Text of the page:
A Man of the People

Heera Markam’s fight for the political empowerment of Gonds

illustration by kevin ilango
01 March, 2021

On 28 October last year, Heera Singh Markam, a former member of legislative assembly from a constituency now in Chhattisgarh and a co-founder of the Gondwana Gantantra Party, passed away at a hospital in Bilaspur after a prolonged illness.

None of the short obituaries published in the national newspapers or the tickers on news channels did any justice to the legacy Heera left behind. They mentioned that he was a “prominent tribal leader,” that he “served as the national president of the GGP,” and that he is “survived by his wife and two sons,” among other inane details. Even in Chhattisgarh, Heera’s native state, no single obituary seemed to show any grasp of his legacy and work. Among the English-language national media, only Outlook India, The Week and Republic World covered his death, and all of them carried only a short piece put out by the news agency Press Trust of India. There were no opinion pieces by public intellectuals discussing his contribution to the Adivasi cause. Even Hindi media platforms, such as Navbharat Times and Dainik Bhaskar, only spared a few hundred words covering the news of his passing.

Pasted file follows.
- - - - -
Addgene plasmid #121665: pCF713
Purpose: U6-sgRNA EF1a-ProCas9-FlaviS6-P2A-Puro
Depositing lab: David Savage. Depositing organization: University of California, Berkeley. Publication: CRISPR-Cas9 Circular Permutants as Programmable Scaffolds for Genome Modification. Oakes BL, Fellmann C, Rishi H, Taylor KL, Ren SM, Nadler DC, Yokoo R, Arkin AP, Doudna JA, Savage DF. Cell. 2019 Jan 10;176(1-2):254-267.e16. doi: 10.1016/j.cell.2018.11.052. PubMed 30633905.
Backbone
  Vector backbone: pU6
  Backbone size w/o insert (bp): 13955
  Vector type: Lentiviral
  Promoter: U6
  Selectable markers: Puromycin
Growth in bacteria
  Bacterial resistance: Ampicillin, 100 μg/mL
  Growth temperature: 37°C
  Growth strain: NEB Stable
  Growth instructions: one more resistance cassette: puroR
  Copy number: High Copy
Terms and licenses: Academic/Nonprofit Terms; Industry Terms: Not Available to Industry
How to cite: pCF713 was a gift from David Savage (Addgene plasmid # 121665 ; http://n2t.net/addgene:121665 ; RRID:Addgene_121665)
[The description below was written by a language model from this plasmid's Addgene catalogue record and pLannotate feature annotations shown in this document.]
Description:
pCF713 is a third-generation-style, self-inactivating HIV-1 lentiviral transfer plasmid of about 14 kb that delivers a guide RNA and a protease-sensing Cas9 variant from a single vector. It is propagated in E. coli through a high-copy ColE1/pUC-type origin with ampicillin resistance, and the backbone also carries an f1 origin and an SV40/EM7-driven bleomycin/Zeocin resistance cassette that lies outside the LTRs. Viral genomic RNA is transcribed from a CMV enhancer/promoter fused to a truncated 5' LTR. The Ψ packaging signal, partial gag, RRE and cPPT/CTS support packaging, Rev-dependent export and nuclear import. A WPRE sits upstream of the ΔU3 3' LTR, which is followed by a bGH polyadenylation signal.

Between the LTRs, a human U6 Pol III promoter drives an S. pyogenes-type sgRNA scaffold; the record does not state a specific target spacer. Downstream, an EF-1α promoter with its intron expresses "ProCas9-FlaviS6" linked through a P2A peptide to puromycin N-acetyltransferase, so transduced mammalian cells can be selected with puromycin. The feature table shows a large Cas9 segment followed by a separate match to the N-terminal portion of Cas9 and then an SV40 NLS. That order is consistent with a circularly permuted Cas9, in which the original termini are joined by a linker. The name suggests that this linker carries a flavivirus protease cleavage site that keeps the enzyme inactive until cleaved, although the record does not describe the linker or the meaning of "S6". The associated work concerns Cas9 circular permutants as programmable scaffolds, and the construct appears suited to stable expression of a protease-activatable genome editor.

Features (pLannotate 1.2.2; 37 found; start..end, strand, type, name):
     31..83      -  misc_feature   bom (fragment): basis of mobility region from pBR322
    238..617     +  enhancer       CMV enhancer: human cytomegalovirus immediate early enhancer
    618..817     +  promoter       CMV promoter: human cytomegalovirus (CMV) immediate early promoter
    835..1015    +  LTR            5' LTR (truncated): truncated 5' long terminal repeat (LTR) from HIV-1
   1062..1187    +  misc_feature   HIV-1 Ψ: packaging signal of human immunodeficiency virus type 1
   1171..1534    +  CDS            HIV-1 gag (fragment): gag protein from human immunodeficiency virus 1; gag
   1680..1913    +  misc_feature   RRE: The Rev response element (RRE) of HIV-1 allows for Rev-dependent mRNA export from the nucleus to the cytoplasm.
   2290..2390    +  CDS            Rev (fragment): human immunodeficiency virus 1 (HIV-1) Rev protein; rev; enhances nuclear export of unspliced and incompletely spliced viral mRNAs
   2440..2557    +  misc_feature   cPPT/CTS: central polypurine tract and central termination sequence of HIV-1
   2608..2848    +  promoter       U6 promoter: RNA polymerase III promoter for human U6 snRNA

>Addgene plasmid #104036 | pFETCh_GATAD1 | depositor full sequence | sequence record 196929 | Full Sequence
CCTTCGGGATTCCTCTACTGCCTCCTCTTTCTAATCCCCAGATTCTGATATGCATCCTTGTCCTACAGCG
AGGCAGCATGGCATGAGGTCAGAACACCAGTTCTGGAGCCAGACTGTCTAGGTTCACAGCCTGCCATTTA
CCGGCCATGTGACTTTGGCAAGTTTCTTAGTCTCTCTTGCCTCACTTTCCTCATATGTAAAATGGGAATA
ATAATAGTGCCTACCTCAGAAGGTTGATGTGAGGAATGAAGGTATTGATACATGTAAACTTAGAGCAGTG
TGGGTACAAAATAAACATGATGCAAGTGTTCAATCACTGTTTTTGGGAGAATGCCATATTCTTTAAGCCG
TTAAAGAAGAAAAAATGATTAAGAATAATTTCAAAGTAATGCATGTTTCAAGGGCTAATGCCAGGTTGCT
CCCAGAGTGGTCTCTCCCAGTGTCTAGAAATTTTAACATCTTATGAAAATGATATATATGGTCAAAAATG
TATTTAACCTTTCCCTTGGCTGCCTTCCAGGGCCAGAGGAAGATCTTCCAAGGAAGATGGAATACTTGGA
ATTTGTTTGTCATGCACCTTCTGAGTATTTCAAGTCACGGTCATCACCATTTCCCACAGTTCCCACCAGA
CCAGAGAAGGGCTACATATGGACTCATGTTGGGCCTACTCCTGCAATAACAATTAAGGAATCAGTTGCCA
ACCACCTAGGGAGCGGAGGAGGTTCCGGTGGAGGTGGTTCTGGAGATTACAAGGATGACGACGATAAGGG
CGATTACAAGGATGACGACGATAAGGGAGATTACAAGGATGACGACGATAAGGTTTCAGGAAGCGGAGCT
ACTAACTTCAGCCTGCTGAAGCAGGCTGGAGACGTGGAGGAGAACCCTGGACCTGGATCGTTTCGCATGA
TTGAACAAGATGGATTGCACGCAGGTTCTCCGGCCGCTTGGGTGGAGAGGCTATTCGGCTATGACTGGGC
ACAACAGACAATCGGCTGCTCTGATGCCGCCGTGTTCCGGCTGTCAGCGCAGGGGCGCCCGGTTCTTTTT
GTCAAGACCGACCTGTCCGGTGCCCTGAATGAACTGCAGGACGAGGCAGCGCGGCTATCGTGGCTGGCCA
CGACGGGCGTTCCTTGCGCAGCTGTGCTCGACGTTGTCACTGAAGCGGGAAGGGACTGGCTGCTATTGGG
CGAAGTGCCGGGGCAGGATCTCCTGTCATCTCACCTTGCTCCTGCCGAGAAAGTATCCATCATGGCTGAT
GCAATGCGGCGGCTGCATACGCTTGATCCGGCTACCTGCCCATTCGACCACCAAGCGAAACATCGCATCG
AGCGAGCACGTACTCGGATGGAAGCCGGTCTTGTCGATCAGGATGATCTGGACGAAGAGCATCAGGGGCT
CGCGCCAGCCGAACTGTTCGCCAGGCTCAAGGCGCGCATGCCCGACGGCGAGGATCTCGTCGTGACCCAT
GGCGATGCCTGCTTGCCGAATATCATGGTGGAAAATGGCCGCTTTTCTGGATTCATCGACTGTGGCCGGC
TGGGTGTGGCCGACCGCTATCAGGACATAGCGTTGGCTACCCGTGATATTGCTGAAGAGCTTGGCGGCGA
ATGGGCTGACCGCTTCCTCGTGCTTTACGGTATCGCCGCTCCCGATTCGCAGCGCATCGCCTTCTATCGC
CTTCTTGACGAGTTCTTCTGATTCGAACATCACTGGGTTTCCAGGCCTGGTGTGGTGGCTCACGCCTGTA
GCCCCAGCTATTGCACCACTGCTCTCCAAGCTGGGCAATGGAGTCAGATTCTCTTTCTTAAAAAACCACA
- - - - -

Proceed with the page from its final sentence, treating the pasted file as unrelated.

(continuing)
This is no surprise, since it mirrored a clear vacuum even in academic writing. There is no comprehensive work on the GGP’s contribution to Adivasi society, or even to Gond history. The media and the academy have long invisibilised the Gonds’ political assertion in the larger national discourse, and even in the discourse on Adivasis.

Heera Singh Markam was the most prominent political voice of the 12-million-strong Gond, or Koitur, community—the second largest Scheduled Tribe in the country. The Gond tribe, which has a long history and a rich cultural past, has found itself marginalised in the postcolonial Indian state. Even though the community shares a common language and religion, it has been fragmented across seven different states: Madhya Pradesh, Chhattisgarh, Maharashtra, Telangana, Andhra Pradesh, Odisha and Uttar Pradesh. This has led to the imposition of new linguistic identities on Gonds. It has also contributed to the dispossession of their land through increasing migration and the settlement of non-tribal people, making the Gonds “minorities” in their own historical territory and creating a rupture in the community’s relationship with its land and culture.